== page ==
OK, so this one comes a little late. I, Robot has been out for years, but I hadn’t seen it until last Friday. “Why? Aren’t you a sci-fi person?” Exactly.
The original (in my mind, the real) I, Robot was a collection of short stories released by Isaac Asimov over half a century ago. The short stories were each episodes concerning robots and their human overseers, and the behavior of the robots according to the Three Laws of Robotics (rendered faithfully in the film). The stories are clever and introduce the “robot universe” in which later Asimov books are based.
The 2004 movie used names and minor references (and of course, the Three Laws) from the books, but otherwise was completely unrelated. Will Smith (you can already see how the movie’s going) plays a homicide detective, Del Spooner, with an out-of-proportion dislike of robots. (He has a reason, I just think it’s not enough to expect this.) He’s called in at the apparent suicide of Dr. Alfred Lanning, the brainpower behind US Robotics. Lanning has been working on the NS-5, a new line of robots set to replace all the NS-4s currently in service. NS-5s have a constant uplink back to USR.
Robopsychiatrist (in the books, robopsychologist) Susan Calvin shows Spooner around Lanning’s lab, the supposed “scene of the crime”. There they awake a modified NS-5, who attempts to escape (a sequence referencing Asimov’s “Lost Little Robot” story). They eventually catch the robot and bring him back to the police station.
Spooner, of course, becomes obsessed with the case and starts digging into USR. He’s soon attacked by NS-5s, despite the supposed protection of the Three Laws. (Ironically, the trucks carrying the attacking robots have “Three Laws Safe” stenciled on the side.)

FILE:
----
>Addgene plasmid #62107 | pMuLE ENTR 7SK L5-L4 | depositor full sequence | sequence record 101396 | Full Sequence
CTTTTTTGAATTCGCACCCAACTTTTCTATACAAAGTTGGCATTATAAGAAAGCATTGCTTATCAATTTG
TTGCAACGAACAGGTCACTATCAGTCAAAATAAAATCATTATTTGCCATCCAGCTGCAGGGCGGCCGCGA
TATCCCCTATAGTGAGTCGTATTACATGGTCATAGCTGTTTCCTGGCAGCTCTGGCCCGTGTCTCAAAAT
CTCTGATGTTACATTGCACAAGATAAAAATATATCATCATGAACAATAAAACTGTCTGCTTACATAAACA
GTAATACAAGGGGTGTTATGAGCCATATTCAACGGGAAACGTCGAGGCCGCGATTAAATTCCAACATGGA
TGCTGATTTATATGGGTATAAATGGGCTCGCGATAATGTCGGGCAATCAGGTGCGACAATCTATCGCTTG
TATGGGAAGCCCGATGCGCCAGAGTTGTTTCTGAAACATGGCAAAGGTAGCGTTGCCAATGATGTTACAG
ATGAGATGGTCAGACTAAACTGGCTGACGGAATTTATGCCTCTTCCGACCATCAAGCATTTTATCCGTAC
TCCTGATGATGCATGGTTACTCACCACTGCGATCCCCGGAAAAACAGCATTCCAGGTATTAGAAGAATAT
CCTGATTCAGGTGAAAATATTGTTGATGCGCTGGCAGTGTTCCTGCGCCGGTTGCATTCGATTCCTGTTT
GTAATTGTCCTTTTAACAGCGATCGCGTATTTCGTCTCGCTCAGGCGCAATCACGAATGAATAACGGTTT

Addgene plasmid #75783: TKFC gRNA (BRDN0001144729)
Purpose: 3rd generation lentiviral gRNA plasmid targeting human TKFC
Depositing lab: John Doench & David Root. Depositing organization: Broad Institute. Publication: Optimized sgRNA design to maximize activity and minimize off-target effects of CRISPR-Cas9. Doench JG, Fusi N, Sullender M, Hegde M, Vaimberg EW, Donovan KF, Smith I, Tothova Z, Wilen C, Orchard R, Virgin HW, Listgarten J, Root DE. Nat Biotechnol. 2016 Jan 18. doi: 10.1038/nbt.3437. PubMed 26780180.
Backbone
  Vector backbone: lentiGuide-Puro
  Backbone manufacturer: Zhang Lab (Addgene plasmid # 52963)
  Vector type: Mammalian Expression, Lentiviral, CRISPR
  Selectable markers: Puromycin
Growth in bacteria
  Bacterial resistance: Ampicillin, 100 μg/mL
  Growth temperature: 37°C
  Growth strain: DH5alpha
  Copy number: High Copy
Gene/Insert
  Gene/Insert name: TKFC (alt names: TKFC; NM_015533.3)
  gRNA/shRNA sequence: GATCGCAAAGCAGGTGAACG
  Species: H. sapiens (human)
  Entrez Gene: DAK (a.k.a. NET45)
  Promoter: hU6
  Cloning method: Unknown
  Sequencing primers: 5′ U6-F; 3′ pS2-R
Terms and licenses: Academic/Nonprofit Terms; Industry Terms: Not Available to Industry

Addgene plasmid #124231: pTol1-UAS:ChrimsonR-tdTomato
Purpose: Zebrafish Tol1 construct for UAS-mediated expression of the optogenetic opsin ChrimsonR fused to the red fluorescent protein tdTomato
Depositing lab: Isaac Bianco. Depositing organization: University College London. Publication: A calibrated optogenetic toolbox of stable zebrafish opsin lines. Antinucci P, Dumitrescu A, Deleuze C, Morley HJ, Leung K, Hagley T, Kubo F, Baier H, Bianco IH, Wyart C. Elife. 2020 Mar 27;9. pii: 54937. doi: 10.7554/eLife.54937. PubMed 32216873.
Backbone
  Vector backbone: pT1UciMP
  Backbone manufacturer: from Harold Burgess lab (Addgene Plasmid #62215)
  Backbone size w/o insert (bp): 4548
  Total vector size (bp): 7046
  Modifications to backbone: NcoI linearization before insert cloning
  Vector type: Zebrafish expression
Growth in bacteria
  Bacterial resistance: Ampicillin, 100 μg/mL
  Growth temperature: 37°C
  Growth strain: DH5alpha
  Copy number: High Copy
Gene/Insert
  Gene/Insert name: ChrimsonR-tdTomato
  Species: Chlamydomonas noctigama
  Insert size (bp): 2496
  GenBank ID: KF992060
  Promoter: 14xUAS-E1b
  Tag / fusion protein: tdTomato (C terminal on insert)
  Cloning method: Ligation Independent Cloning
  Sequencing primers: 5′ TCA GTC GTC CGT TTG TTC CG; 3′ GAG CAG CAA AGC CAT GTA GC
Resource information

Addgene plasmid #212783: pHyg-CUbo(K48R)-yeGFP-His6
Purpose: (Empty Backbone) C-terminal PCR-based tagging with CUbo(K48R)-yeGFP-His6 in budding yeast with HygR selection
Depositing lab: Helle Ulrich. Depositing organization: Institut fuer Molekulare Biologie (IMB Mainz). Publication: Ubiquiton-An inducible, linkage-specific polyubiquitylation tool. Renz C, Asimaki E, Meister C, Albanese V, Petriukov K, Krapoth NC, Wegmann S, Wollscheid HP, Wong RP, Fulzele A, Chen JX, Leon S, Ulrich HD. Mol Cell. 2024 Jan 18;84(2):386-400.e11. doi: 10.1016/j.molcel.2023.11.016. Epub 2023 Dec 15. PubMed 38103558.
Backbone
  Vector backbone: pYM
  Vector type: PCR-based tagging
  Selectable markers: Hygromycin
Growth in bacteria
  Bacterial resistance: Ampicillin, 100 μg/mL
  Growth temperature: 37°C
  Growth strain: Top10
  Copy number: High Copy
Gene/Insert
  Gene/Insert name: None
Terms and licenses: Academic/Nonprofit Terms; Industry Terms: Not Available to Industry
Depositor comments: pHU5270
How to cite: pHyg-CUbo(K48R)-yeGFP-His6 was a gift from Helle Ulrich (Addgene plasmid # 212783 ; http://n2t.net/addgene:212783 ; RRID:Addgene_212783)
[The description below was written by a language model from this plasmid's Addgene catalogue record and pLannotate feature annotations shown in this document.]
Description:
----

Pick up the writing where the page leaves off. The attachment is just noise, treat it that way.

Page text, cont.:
As expected, the robots do eventually publicly reveal themselves, Spooner and Calvin infiltrate USR (with the help of Lanning’s modified NS-5), and the world is saved.
It’s a Will Smith action movie, which makes it entertaining, but…it loses something. There is some of Asimov’s spirit in the story of the modified NS-5, who goes by “Sonny”. Sonny is unique in several ways, including having the ability to feel emotions and an expanded amount of personal freedom. But this is relatively minimal.
Overall it upset me that they titled the movie “I, Robot”, particularly with the tagline (“One man saw it coming”). Unless that man was Lanning, not Spooner, the “it” of the tagline is not the self-sentience of robots, robots that can legitimately use the pronoun “I”. But a look at Wikipedia showed that “I, Robot” was not Asimov’s name, either…it was for an earlier story by Eando Binder that actually fit the title better than Asimov’s stories do. Asimov’s original title for the short story collection was “Mind and Iron”.
But I still can’t get over the exploitation of Asimov for what’s essentially an action movie. Wikipedia says that the original screenplay was called Hardwired and was not Asimovized…and that it was more of a murder mystery. That I would have rather seen (though the way the plot works out, this title isn’t so great either).
They live in an Asimov-compliant world, but it’s not an Asimov story. I guess I should get over that, at which point it becomes just another over-the-top action movie. I would have been happy if they had used the Three Laws and US Robotics, but not used the character names (they are obviously different characters) or the title. But then they lose the free publicity, right?
One thing they did well: no romantic subplot between Spooner and Calvin. It’s not necessary in the first place, and even less plausible/useful with the character of Susan Calvin. Even this version.
Final classification: Asimov fanfiction. A valid story, ruined for me by the association with a very different lore and the need for action to make a popular movie. But leaving that aside (i.e. for people who don’t read sci-fi), a legit action movie that brings up a few extra interesting ideas.